Sept. 23, 2015 – Gladys Vogel and her grandson, Steven Baumgard, jointly purchased a new Toyota Corolla for $22,500. But Vogel put down the lion’s share, $20,000. Police later impounded the car. Recently, a state appeals court overturned a forfeiture order against Vogel, concluding that forfeiture against her would be constitutionally excessive.
Under Wis. Stat. section 961.55, vehicles are subject to forfeiture if used to transport or sell illegal drugs. Baumgard, a college student at the time, was arrested for selling about 3.5 grams of marijuana on three occasions, two involving the use of the Toyota Corolla.
The charges were later dropped as part of a deferred prosecution agreement, but the circuit court in Walworth County ordered forfeiture of the vehicle against both Baumgard and Vogel as co-owners. That meant Vogel could not recoup any money upon sale.
However, in State v. One 2013, Toyota Corolla, 2014AP2226 (Sept. 23, 2015), a three-judge appeals court panel ruled that the forfeiture order, related to Vogel, violates the Excessive Fines Clause of the Eighth Amendment to the U.S. Constitution, which prohibits fines that are grossly disproportional to the gravity of the offense.
“This holding balances the purpose of the forfeiture statute with the need to apply the law in a constitutional manner based on the individualized culpability of persons with an ownership interest in the subject property,’ wrote District II Judge Mark Gundrum.
The panel noted that Wisconsin’s forfeiture statute includes an “innocent owner” exception, barring forfeiture orders against “actual owners” who did not know the vehicle was being used for illegal drug-related purposes. But that exception did not apply.
Although Vogel was named as a joint-owner on the title and held a significant ownership interest in the vehicle, Baumgard was the actual owner. Vogel did not drive the car, and Baumgard paid for gas, maintenance, and insurance on the car, the panel noted.
Thus, Vogel could not invoke the “innocent owner” exception. However, the panel accepted her argument that forfeiture of her full financial interest in the car was an excessive fine against her, since it was grossly disproportionate to her culpability.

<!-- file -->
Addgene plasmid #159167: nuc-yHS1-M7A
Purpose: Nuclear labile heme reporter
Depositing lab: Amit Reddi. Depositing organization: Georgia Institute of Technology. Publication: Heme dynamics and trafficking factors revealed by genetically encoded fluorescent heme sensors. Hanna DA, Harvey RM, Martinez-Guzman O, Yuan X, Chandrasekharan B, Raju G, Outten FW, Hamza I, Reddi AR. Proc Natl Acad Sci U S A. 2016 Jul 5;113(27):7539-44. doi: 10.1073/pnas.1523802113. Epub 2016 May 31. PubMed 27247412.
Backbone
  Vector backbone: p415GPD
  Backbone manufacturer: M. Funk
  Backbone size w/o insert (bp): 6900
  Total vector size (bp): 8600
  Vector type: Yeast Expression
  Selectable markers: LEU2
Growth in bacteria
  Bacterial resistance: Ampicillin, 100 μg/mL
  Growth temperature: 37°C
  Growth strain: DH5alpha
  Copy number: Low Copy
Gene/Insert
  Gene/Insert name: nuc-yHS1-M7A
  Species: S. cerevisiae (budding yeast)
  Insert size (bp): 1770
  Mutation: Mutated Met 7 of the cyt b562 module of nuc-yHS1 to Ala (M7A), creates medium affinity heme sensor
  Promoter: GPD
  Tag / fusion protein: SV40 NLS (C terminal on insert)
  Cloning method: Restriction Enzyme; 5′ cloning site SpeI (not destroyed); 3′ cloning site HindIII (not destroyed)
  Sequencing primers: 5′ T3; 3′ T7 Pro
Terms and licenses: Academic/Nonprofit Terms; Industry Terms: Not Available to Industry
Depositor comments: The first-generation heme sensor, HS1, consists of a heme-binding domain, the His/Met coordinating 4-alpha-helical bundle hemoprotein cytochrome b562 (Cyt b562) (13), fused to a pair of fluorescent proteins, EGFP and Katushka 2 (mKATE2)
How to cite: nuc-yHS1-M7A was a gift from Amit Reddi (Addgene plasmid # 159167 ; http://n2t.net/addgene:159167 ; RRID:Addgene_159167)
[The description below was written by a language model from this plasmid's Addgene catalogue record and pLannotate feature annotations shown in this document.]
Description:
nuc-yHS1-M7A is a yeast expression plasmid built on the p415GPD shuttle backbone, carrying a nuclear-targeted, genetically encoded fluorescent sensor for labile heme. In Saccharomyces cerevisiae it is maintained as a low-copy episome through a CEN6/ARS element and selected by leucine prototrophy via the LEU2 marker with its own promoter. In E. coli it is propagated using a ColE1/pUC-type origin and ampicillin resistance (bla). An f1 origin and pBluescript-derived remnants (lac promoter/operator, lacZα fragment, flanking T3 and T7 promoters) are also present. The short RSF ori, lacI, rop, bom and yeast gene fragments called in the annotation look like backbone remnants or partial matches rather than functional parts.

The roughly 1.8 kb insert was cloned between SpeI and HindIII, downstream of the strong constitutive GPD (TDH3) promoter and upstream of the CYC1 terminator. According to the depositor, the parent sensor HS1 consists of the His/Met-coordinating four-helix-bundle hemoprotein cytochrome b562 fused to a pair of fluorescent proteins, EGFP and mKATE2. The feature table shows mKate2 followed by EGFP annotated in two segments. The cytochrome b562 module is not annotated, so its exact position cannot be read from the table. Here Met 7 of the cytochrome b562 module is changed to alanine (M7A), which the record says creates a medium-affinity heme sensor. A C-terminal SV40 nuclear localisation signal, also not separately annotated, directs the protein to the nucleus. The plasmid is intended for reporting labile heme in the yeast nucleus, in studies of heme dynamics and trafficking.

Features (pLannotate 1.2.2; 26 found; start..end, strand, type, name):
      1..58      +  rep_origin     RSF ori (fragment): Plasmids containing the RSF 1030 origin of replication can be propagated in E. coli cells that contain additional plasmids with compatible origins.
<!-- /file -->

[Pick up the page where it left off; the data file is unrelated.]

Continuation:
Baumgard, who contributed a $2,500 trade-in credit towards the Corolla and paid $550 towards his informal debt to Vogel, forfeited this financial interest in the car, the panel ruled. But it also ruled that Vogel will receive any remaining proceeds if the car is sold.
Baumgard argued that the forfeiture was also excessive against him, since the car was worth $22,500 and his crime involved the sale of minor amounts of marijuana. But the panel used a “proportionality test” to determine the forfeiture was not disproportionate.
“While the total amount of illegal drugs Baumgard sold was less than that of many large-scale drug dealers, and the charges were ultimately dropped pursuant to a deferred prosecution agreement, as the State points out, each of Baumgard’s sales took place in the middle of the day in parking lots where members of the public would likely be present,” wrote Judge Gundrum, noting the sales created some safety risk.
The panel also noted that delivering marijuana is a felony subject to imprisonment of up to three-and-a-half years and a fine of $10,000 for each charge.
“His exposure to fines of up to $30,000 dwarfs the $3,050 financial interest he will lose through forfeiture here,” Gundrum explained.